Ronald L. Donagheís Twilight of the Gods starts out slowly, occasionally picks up speed, then disappointingly settles down to a snailís pace. The premise seems to be promising -- a fantastical world in which people have varying forms of magic in which two young men meet and fall in love. Albeit he sets a difficult task for himself, Mr. Donaghe rises to the occasion, but only on occasion.
While most of the love scenes between Jeru and Eril are sweetly tender and moving, the plot chugs along like an old-time steam engine. Donaghe does deserve full credit for handling what could be at best painfully awkward and at worst very embarrassing material in a tasteful and romantic way.
It is refreshing to see what the author does with the concepts of magical (read powerful) beings that are feared solely because they are different. It is also fascinating to contemplate the Edenic nature of Omoham, where some people go about as the Great Creator originally intended (at least according to the Bible): naked and both proud of and comfortable with being so.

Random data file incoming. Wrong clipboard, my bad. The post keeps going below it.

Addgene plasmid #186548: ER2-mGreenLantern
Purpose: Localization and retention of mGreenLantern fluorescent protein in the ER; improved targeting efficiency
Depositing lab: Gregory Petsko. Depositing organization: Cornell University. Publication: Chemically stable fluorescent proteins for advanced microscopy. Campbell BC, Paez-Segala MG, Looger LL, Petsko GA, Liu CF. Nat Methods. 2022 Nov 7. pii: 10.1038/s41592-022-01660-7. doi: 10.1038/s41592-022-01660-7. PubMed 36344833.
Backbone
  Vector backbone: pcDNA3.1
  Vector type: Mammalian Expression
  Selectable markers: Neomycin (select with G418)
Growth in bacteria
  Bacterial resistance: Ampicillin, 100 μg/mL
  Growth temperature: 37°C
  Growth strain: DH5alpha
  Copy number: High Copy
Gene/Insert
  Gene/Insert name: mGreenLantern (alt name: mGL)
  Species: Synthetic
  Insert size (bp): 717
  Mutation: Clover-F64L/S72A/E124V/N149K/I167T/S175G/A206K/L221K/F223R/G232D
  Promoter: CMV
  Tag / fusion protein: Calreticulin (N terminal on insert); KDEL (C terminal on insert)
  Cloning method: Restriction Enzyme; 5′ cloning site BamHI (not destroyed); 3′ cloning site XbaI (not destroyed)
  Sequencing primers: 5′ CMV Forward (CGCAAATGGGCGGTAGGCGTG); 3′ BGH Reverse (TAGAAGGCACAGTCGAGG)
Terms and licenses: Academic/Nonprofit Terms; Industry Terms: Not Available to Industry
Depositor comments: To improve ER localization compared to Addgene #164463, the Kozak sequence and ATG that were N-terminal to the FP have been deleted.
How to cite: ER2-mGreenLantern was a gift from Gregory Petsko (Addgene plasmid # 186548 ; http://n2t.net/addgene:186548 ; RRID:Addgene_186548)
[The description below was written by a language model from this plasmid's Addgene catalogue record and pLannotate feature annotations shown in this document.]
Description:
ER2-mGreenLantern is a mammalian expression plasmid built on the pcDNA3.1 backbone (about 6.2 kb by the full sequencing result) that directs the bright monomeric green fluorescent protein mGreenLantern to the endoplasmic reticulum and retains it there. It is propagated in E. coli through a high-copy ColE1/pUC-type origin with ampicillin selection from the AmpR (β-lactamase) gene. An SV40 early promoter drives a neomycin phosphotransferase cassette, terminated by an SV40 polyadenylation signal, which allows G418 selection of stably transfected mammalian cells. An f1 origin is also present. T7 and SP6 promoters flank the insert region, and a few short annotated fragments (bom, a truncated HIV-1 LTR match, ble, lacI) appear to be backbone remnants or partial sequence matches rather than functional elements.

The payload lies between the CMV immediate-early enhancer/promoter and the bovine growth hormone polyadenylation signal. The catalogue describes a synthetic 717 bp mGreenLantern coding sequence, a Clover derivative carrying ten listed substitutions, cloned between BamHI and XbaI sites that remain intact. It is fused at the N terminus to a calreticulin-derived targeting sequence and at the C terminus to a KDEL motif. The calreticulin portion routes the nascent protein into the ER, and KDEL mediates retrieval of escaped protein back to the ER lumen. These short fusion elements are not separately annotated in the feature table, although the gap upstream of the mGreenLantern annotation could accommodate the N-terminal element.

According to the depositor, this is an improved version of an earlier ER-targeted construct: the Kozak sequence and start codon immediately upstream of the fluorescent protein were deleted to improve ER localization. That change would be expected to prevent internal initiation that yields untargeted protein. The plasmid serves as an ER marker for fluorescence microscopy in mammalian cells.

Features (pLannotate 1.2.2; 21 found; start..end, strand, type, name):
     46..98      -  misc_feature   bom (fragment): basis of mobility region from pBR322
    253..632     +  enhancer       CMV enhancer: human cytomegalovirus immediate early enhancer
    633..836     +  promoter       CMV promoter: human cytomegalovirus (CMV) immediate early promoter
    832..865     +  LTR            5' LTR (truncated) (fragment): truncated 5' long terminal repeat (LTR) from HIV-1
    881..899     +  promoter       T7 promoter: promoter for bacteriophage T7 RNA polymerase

The character of Ka-Te', the City of Cinatisí sitting witch, provides a fascinating mix of probable treachery combined with possible salvation to add tension to Jeru and Eril's quest. The author keeps us guessing all the way to the end just which way this witch will fly, toward helping or hurting the simple but well-meaning Jeru.
The problem is that the fictional detail is heaped on each scene like a person loading their plate in the buffet line. Halfway through the novel, the reader may begin groaning like an overstuffed buffet-eater. The plot meanders about without any conviction, and much of the dialogue is strained to the point of humor. The entire book is weighed down by heavy-handed imagery and lackluster character definition. The glossary at the back, normally a godsend in fantasy fiction, is little or no help at all.
Donaghe shows skill at describing the settings and definite imagination in the nucleus of the novelís concept. I hope that Cinatis II will be more thoroughly developed and well-paced. This book is recommended to people with the flu or those who are otherwise incapacitated and thereby are a captive audience.